Ending the opioid epidemic requires multi-stakeholder commitment

Ending the opioid epidemic requires multi-stakeholder commitment

Nearly 150 people die every day from an opioid-related cause, and another two million are in need of treatment. These numbers are heartbreaking and unacceptable.

The American Medical Association (AMA) is working everyday to provide the best treatment possible for our patients and remains dedicated to doing our part to reverse this epidemic.


The commission’s final report outlines several important ways to prevent future deaths and help those in need today — ranging from ensuring medication-assisted treatment (MAT) throughout the criminal justice system to expanding treatment for patients on Medicaid to removing barriers to MAT and non-opioid pain care for all those with health insurance. Those are but a few of the forward-thinking recommendations the AMA supports.

We also recognize that America’s physicians must be the leaders our country needs to end the epidemic. Our Opioid Task Force is focused on solutions that work for patients, and we have seen some initial signs of progress from our efforts.

Between 2012 and 2016, the number of opioid prescriptions decreased every year by a total of more than 43 million. That’s a 16.9 percent decrease in four years with every state experiencing a decline.

From 2014-2016, the number of health care professionals registered with their state’s prescription drug monitoring programs (PDMP) increased 180 percent to more than 1.3 million.

Additionally, more than 118,550 physicians accessed, attended or completed continuing medical education on opioid prescribing, pain management, addiction and related areas from 2015 to 2016.

While physicians have made headway to help curb prescription opioid misuse, we need to continue to ensure that we employ judicious prescribing practices, enhance our education and co-prescribe naloxone to patients at risk of overdose. We’re pleased that national opioid prescribing rates have decreased and PDMP utilization has gone up, but that’s just a starting point.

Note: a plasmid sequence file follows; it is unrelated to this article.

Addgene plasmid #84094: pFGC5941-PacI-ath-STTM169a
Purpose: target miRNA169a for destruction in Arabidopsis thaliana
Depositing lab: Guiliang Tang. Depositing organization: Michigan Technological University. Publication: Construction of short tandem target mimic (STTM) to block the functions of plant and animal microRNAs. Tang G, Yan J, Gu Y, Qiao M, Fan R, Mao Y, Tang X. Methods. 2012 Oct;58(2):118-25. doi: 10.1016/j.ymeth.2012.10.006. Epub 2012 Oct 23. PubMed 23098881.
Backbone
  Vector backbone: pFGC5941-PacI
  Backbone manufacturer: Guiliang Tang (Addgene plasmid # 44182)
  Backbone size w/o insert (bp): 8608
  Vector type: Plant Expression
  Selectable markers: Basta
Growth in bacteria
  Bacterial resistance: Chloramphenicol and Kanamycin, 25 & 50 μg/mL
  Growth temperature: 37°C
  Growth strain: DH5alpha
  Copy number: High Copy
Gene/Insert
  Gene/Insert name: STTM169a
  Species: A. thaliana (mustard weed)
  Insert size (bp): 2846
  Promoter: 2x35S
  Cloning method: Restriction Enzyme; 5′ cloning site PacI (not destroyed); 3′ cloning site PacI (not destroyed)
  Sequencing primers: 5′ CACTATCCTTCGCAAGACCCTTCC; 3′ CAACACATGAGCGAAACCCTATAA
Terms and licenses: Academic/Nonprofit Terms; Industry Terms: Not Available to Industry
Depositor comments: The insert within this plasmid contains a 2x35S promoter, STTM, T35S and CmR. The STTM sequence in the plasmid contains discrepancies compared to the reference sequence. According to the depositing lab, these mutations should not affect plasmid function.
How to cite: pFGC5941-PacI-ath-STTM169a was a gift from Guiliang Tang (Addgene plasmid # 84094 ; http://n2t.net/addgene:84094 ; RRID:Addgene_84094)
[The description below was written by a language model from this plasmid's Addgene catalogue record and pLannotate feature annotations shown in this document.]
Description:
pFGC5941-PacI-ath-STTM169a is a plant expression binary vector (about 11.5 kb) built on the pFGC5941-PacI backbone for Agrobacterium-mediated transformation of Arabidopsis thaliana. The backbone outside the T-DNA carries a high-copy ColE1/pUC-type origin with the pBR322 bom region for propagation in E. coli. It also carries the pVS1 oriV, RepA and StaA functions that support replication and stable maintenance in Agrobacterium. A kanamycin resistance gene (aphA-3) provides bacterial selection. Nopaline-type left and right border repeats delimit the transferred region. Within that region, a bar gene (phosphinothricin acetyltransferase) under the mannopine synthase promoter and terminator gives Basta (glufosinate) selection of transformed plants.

As the commission recommended, all payers, insurers and regulators need to take action and remove prior authorization for MAT and confront any and all other barriers patients face. It’s encouraging that multiple health insurers have already moved in this direction. There are now 40,627 physicians — a 27 percent increase in the past 12 months — certified to provide office-based medication-assisted treatment for opioid use disorders across all 50 states.

We remain concerned, however, by a recent AMA survey that found 90 percent of physicians reported that prior authorizations for a wide variety of care. This delayed access to necessary care and nearly 60 percent reported that patient care was delayed by at least a day because of these manual, time-consuming processes. Delays in care continue to mean the difference between life and death. This is red tape at its worst.

We also need to protect patients with pain. We want to ensure the most effective treatment possible for pain, but physicians and patients tell us that they often cannot afford non-opioid alternatives or access multidisciplinary approaches because insurance companies won’t cover these medications or treatments. We are pleased that the nation’s attorneys general are looking into this further.

We are confident that progress in areas such as PDMP use, education, and naloxone access will continue. More than 10,000 physicians became certified to treat patients with buprenorphine in the last year alone. These steps will help but, alone, they will not be enough.

We all must work together to solve this epidemic. The AMA is ready to work with payers, insurers, patients and all other stakeholders to remove barriers to care, and we hope the commission’s report encourages all stakeholders to take the necessary steps to turn the tide in this epidemic — our country depends on it.

Dr. Patrice Harris is a past board chair of the American Medical Association and current chair of the AMA Opioid Task Force.